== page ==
Here’s another tip on employing empathy to make a child’s first day in foster care less stressful – focusing on their new environment:
Once the paperwork is done (and if it’s not already occurred), offer a tour of the home, paying particular attention to the bathroom, their bedroom and key details about the kitchen:
Point out the bathroom(s) available for their use, and before the end of that first day, show them where you put dirty laundry, keep fresh towels, and what you do with wet towels and washcloths, where they can find extra toilet paper and soap, which shampoo is theirs etc.
In the kitchen note where the snacks are kept and when they can be eaten, where the drinking glasses and utensils are located, what time you usually have your meals, who prepares them and where you eat them. This is a good time if you haven’t done so yet, to ask if the child is hungry or thirsty; meet those basic needs! Ask if they have a favorite food or foods they prefer so that you can prepare or provide a comforting meal as soon as you’re able!
Explore the child’s bedroom with them, and invite them to place any belongings in spaces provided. Ensure their room is well-prepared, i.e., beds made with an extra blanket and pillow; available drawer and closet space; that the room has age appropriate items to make it seem welcoming if possible (such as age appropriate artwork on the wall, books, toys or games); a clock; and charging cords for cell phones. You can always redecorate together, later on. (Many families leave the bedroom ‘blank’ so the child can decorate it themselves, however sometimes the child feel that this put too much pressure on them in the beginning, and that the room seems very uninviting without any decorations.) A basket or drawer containing personal care items such as new pajamas, toothbrush, toothpaste, hairbrush, comb, other hair care products, snacks, a bottle of water, and for older children, providing deodorant, and as applicable, feminine hygiene products will alleviate the need to ask for those things). Ask about their usual bed time, and let them know what the family’s bedtime schedule typically is.
Point out the location of the home’s phone and emergency numbers and the fire escape plan. Show them where the smoke detector nearest their bedroom is located, and from their bedroom doorway, demonstrate the way out of the home if the detector goes off during the night. Consider putting a nightlight in the hallway to illuminate safe passage! Some houses make scary sounds at night (creaks, beeping noises, heating system clicks, wind whistling in the pine trees etc.)- describe what they might hear and their sources. Show the child where your bedroom is located, and let them know what do to if they need something during the night.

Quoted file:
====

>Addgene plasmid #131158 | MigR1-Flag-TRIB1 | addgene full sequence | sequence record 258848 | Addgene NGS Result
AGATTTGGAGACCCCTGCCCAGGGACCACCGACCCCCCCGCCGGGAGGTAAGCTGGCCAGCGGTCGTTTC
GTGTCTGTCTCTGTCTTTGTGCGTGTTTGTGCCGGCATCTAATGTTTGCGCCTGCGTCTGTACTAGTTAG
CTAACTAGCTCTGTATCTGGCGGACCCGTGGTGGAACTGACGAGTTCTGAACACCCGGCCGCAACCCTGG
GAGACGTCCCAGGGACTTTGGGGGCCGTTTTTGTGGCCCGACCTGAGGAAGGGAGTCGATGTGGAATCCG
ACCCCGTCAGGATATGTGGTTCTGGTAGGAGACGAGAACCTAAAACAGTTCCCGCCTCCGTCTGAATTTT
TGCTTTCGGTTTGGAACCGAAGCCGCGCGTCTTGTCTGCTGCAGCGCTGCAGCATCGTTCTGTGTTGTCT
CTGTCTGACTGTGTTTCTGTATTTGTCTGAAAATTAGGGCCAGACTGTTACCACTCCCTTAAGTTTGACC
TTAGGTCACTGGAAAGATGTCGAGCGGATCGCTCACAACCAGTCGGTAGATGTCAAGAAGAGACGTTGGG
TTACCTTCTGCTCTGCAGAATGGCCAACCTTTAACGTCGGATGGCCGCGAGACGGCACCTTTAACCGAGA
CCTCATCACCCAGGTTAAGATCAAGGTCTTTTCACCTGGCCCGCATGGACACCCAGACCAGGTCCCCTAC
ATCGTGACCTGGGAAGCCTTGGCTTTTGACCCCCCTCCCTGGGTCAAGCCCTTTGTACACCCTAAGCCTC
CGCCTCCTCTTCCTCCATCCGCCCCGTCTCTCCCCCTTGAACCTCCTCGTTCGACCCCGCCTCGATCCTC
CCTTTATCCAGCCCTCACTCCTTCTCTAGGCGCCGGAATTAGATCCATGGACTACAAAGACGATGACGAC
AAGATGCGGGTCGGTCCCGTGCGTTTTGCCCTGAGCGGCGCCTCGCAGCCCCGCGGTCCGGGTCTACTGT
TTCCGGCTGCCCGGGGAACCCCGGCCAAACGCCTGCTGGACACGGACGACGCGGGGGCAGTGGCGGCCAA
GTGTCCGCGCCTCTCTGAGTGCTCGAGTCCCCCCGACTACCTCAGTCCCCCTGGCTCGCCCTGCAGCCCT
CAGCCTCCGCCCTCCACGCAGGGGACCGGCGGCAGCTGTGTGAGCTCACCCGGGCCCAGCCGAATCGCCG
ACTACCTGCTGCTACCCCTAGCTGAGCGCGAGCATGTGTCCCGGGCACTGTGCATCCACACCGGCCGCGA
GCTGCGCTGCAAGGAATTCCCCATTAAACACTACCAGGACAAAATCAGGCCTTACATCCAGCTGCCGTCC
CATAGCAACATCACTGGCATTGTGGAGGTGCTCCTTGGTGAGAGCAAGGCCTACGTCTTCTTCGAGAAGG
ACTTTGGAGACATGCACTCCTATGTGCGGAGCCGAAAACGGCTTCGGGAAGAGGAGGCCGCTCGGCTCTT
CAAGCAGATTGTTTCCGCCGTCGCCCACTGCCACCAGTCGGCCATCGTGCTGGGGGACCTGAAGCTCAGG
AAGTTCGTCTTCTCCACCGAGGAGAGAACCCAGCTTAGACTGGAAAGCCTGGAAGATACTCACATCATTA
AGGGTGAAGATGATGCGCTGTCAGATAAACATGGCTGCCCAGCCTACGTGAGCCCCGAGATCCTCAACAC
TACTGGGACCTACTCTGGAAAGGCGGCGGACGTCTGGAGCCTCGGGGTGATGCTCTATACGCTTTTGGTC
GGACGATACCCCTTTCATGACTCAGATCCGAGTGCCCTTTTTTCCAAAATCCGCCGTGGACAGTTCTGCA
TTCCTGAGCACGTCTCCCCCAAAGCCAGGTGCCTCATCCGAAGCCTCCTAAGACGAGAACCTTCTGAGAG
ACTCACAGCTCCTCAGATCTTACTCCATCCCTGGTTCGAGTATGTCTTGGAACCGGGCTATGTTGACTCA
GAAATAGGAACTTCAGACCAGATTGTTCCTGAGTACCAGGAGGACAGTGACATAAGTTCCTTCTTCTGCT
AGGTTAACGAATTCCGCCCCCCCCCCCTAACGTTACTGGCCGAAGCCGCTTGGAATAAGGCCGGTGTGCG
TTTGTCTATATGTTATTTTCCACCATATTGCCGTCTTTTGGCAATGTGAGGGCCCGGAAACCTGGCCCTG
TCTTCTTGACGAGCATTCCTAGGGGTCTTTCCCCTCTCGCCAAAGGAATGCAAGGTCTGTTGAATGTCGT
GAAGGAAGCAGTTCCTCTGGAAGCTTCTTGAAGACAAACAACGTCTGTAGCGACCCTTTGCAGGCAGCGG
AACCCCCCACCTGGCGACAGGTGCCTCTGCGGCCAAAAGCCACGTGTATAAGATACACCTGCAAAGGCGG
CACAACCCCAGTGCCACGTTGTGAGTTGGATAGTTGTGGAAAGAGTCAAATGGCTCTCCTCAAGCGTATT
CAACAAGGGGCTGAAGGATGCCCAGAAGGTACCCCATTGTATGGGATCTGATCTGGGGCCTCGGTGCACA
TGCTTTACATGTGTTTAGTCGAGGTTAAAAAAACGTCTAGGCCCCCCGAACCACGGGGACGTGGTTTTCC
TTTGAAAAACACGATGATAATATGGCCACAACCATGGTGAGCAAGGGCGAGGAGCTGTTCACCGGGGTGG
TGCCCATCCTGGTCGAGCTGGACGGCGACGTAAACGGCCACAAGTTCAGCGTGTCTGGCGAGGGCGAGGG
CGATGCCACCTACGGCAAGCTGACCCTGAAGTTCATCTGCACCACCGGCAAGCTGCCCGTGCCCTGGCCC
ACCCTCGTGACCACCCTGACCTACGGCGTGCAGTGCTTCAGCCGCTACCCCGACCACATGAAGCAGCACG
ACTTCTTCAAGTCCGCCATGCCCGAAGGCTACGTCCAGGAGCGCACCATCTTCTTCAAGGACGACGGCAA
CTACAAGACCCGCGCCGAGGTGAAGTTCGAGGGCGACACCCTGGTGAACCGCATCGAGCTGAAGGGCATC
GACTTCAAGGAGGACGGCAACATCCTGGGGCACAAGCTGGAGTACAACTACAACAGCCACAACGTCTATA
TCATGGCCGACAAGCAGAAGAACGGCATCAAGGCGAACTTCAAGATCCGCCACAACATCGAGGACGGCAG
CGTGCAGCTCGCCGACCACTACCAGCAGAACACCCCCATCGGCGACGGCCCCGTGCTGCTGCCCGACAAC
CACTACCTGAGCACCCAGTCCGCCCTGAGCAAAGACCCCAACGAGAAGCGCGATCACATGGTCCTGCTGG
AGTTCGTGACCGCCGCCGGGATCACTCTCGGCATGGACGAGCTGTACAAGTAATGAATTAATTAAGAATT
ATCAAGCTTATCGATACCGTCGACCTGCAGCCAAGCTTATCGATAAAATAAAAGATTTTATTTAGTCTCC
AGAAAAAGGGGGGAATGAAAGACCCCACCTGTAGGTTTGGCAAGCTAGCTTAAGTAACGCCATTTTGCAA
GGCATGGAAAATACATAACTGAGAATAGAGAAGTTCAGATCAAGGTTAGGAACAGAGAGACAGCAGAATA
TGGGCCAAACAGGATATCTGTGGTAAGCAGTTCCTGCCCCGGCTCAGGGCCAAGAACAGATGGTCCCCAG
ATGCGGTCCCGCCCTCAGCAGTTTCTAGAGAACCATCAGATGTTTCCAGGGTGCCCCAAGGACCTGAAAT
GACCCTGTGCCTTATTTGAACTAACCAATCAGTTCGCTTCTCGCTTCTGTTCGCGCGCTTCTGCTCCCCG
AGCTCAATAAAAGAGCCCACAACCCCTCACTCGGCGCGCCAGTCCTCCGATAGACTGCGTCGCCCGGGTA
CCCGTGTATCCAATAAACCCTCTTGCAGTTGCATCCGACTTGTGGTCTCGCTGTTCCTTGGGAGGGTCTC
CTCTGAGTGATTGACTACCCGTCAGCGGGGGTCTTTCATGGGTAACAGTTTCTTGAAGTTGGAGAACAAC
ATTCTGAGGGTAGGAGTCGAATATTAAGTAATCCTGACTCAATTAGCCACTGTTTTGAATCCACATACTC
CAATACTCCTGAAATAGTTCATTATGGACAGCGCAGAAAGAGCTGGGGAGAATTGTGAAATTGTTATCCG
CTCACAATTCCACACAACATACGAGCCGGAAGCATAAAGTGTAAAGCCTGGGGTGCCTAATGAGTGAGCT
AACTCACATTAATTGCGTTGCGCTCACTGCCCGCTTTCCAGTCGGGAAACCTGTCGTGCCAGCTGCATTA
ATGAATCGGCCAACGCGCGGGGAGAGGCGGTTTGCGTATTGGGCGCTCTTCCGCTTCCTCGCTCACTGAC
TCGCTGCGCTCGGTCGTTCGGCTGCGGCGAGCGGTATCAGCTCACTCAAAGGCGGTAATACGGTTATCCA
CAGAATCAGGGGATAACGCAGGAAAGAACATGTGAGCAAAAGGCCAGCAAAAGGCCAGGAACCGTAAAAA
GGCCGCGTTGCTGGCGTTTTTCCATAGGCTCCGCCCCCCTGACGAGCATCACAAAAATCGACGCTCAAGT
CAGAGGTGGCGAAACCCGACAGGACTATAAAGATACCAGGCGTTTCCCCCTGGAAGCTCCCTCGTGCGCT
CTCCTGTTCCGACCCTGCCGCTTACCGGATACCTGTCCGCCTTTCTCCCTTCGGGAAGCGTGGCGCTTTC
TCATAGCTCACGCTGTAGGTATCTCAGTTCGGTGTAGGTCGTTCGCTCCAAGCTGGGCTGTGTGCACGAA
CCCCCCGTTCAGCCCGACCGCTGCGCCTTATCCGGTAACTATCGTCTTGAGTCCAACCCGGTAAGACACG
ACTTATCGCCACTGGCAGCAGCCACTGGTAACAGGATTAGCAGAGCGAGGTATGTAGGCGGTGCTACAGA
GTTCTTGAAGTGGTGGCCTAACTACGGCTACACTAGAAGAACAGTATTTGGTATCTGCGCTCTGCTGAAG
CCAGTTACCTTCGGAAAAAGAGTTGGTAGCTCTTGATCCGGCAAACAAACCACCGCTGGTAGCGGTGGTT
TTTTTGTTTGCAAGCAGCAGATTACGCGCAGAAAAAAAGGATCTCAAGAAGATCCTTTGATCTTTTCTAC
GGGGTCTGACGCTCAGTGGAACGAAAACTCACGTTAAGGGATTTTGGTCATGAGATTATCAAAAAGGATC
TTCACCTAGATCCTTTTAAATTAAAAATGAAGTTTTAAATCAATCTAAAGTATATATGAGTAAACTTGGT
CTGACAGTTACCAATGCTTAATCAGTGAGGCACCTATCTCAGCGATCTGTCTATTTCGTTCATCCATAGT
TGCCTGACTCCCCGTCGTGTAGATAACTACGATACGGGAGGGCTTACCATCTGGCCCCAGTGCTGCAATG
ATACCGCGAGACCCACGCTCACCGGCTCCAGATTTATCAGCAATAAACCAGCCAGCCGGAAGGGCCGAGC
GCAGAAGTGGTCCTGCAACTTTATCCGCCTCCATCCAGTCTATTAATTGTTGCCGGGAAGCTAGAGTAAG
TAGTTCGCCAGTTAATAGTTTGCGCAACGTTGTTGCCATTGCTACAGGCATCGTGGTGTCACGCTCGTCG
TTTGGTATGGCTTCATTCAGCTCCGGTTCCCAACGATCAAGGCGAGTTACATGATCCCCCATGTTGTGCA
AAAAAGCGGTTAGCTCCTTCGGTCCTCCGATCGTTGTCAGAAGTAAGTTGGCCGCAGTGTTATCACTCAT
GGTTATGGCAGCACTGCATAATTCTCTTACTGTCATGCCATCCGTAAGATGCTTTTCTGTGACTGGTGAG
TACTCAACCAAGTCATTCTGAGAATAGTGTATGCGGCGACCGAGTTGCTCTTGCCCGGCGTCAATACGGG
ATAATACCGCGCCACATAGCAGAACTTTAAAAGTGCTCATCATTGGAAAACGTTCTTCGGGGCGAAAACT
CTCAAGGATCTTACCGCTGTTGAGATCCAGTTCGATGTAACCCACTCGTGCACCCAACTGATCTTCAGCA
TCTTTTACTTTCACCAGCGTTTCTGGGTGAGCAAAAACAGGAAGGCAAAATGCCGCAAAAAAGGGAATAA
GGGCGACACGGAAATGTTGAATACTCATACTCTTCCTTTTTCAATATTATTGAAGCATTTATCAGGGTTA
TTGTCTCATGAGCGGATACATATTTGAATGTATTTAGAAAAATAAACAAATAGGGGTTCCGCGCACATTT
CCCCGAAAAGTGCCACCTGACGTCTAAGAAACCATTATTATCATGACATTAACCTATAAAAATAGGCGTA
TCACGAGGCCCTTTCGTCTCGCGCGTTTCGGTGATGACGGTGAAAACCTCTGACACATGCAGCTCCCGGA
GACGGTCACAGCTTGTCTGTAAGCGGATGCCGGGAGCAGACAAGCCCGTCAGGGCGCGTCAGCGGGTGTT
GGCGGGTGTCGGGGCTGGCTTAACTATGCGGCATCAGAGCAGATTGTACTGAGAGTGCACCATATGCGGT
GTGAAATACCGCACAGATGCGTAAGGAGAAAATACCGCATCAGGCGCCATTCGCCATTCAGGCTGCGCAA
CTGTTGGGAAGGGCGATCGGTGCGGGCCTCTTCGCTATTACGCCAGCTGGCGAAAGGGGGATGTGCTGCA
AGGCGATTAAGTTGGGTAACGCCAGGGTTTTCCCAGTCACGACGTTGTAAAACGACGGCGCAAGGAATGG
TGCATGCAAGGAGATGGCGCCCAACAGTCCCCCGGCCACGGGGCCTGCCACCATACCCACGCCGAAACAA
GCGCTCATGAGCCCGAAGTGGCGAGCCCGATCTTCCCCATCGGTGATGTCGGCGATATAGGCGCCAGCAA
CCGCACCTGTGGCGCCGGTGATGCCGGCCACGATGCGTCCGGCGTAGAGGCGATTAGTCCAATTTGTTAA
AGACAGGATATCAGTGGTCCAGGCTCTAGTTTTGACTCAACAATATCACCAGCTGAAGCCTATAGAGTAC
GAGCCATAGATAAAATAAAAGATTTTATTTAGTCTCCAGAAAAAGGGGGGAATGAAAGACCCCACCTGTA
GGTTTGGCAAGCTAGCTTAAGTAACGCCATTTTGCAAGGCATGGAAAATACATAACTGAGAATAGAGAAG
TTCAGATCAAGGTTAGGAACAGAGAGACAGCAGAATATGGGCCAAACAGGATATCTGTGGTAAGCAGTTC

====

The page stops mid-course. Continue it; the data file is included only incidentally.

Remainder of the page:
Ask about shower/bath preferences for morning or evening so that a time accordingly can be determined but don’t insist they bathe on that first night if they seem hesitant. (Bathing and nighttime can both serve as trauma triggers for some children with abuse histories)
Introduce the child to any other primary living areas of the home such as the family room, and if age appropriate, the TV and how to use any remote controls. Describe the typical evening activities for various family members, and ask if there’s anything in particular that the child would like to do before the day winds down.
Finally, let them know at bedtime what the family’s routine is in the morning; i.e. what time does everyone usually get up? Does everyone use alarm clocks or do parents wake the kids? Does the family stay in pajamas or get dressed before breakfast? How is breakfast managed (e.g., every man for themselves or together?), what time does everyone need to be ready for school or work?
Any other information about the living space or routines unique to your home that will assist with the adjustment should be offered. These simple steps in acclimating the child to your home will go far in alleviating the fear and uncertainty of the day.